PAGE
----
Melanie Amburn’s journey came full circle Thursday afternoon as she waved to numerous coworkers outside the county office building in Loudon.
Amburn officially retires June 30 from Loudon County Schools after 44 years of service. Colleagues joined in a drive-by parade, complete with honking horns, balloons and signs wishing Amburn the best in future endeavors.
“I felt very honored,” she said. “It’s been such a privilege to work for Loudon County Schools and I just feel very honored that those people would take the time on a summer day to come by.”
In some ways, it is fitting her local career ends where it started, albeit in a different capacity and setting.
“I started work here actually in this building as a junior high school teacher in 1976,” Amburn said. “The election commission was my homeroom.”
A year later, she landed at Eaton Elementary School, where she served for more than two decades as either teacher, vice principal or principal.
In 2012, she was back in the county office building as elementary supervisor. For the past six years she has served as special education supervisor after former Director of Schools Jason Vance asked her to make the transition.
“It was a huge learning curve, as it is for any new special ed director, but one that was exciting and rewarding,” Amburn said. “... This group of people here in central office are amazing workers and truly focused on the community. The special education department here in this county is the hardest group of workers I’ve ever seen in my life, and they truly care for students and their families. It’s just a privilege to be able to work with them.”
Amburn said she simply wanted to impact her hometown.
“When I graduated from college I was offered jobs in Oak Ridge and in Knox County, but I wanted to come back home to Loudon County and I wanted to improve our school system and make a difference in our community,” she said. “... Once a Redskin, always a Redskin.”
She will remain busy at Tennessee Wesleyan University in Athens. The opportunity should free up more time with family.
“I’m going to be a professor at Tennessee Wesleyan in the fall,” she said. “I’ll be in the education department and I will be training people to come into the teaching profession, so that’s an exciting thing to think about training people who want to be teachers.”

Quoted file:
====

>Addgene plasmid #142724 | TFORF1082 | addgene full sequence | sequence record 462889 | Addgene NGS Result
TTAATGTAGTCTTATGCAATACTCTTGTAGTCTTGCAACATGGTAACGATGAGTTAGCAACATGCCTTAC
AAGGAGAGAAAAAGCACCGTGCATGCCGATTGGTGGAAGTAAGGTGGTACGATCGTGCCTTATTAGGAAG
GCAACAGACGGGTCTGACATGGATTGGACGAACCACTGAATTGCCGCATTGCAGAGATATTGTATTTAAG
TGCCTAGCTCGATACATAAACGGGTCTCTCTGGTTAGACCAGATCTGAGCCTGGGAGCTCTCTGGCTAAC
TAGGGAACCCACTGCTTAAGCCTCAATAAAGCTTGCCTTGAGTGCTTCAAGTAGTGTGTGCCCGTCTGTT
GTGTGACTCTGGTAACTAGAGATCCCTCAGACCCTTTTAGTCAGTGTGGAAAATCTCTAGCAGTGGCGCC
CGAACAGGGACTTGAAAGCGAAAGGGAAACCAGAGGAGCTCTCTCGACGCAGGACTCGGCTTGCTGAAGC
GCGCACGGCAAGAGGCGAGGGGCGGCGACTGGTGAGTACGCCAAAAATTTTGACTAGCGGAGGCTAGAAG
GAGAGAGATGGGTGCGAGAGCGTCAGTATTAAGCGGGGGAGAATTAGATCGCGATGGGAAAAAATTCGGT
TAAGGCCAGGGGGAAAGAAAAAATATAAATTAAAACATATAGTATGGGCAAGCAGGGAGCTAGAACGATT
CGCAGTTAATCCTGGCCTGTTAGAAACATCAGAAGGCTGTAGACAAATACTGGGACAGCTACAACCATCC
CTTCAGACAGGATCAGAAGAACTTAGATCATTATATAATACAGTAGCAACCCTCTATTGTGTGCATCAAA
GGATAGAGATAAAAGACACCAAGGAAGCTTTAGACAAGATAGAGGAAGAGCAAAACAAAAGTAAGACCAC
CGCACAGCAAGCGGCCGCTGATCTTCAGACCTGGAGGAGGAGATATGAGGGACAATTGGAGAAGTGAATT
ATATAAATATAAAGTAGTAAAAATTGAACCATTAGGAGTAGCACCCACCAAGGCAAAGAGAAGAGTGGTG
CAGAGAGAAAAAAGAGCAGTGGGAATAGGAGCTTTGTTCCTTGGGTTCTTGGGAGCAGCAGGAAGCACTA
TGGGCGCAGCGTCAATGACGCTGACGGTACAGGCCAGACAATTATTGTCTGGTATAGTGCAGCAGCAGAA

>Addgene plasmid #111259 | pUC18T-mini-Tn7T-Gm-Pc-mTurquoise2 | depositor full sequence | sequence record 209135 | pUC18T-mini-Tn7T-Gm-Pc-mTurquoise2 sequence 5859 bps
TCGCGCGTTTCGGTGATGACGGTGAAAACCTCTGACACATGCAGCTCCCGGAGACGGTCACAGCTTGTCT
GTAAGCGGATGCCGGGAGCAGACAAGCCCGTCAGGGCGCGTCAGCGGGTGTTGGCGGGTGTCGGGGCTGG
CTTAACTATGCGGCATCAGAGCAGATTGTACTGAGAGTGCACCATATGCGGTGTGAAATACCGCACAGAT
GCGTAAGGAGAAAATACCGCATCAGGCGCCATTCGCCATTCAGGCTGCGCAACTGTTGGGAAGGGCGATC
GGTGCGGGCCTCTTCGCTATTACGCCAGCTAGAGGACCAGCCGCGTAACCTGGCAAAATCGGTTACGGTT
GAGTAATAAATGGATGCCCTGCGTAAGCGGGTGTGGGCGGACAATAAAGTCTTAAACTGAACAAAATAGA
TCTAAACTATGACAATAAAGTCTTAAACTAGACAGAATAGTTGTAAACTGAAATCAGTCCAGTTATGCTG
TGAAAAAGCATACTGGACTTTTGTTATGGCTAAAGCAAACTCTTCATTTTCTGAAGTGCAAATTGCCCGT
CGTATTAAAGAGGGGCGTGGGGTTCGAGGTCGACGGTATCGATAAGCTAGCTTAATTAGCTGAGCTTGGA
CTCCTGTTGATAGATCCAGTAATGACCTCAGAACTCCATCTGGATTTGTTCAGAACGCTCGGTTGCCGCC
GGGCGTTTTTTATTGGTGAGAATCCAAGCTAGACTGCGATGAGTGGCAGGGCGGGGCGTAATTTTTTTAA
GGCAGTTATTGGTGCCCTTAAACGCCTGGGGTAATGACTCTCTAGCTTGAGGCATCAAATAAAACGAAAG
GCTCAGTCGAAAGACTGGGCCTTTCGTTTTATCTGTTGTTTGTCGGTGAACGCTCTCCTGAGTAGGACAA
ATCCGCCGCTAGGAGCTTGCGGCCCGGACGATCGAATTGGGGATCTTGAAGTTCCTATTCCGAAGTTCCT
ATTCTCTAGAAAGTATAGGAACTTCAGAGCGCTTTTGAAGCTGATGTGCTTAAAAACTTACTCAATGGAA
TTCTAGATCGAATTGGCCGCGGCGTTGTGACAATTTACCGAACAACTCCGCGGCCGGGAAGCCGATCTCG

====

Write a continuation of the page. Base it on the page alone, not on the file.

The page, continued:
Amburn had already decided to retire before the TWU position opened.
Jennifer Malone, Loudon County supervisor of technology/middle schools, has known Amburn since 1991 when they both worked at Eaton as teachers and then on the administrative staff. Amburn served as Malone’s vice principal.
“She’s touched thousands of lives,” Malone said. “Best first-grade teacher I’ve ever known. She’s taught thousands of kids to read and then in her leadership role just how she has worked with parents. She’s wonderful in dealing with the community and parents and helping people and the kindest heart of anyone I’ve ever met. She taught both of my kids to read. She was both of my boys’ first-grade teacher.”
Director of Schools Michael Garren believes the parade’s turnout was a “great testament to who Melanie is.”
“She’s always giving to other people, always trying to do what’s best for kids,” Garren said. “She has given many years of service in pretty much every role you can in the school system, and I think that this shows how much her colleagues appreciate her.”
Garren said Anderson County Schools supervising psychologist Josh Reese will replace Amburn beginning July 1.
Amburn said she will “terribly” miss working for Loudon County Schools.
“I just want to thank the school board and Mike Garren for being wonderful leaders in our community,” she said. “Jennifer Malone, Maria Warren, Matthew Tinker, Scott MacKintosh, they were all fabulous workers and just a joy to work beside. It makes me sad about not being beside them, but they’ve got a great torch and love for this community to carry on.”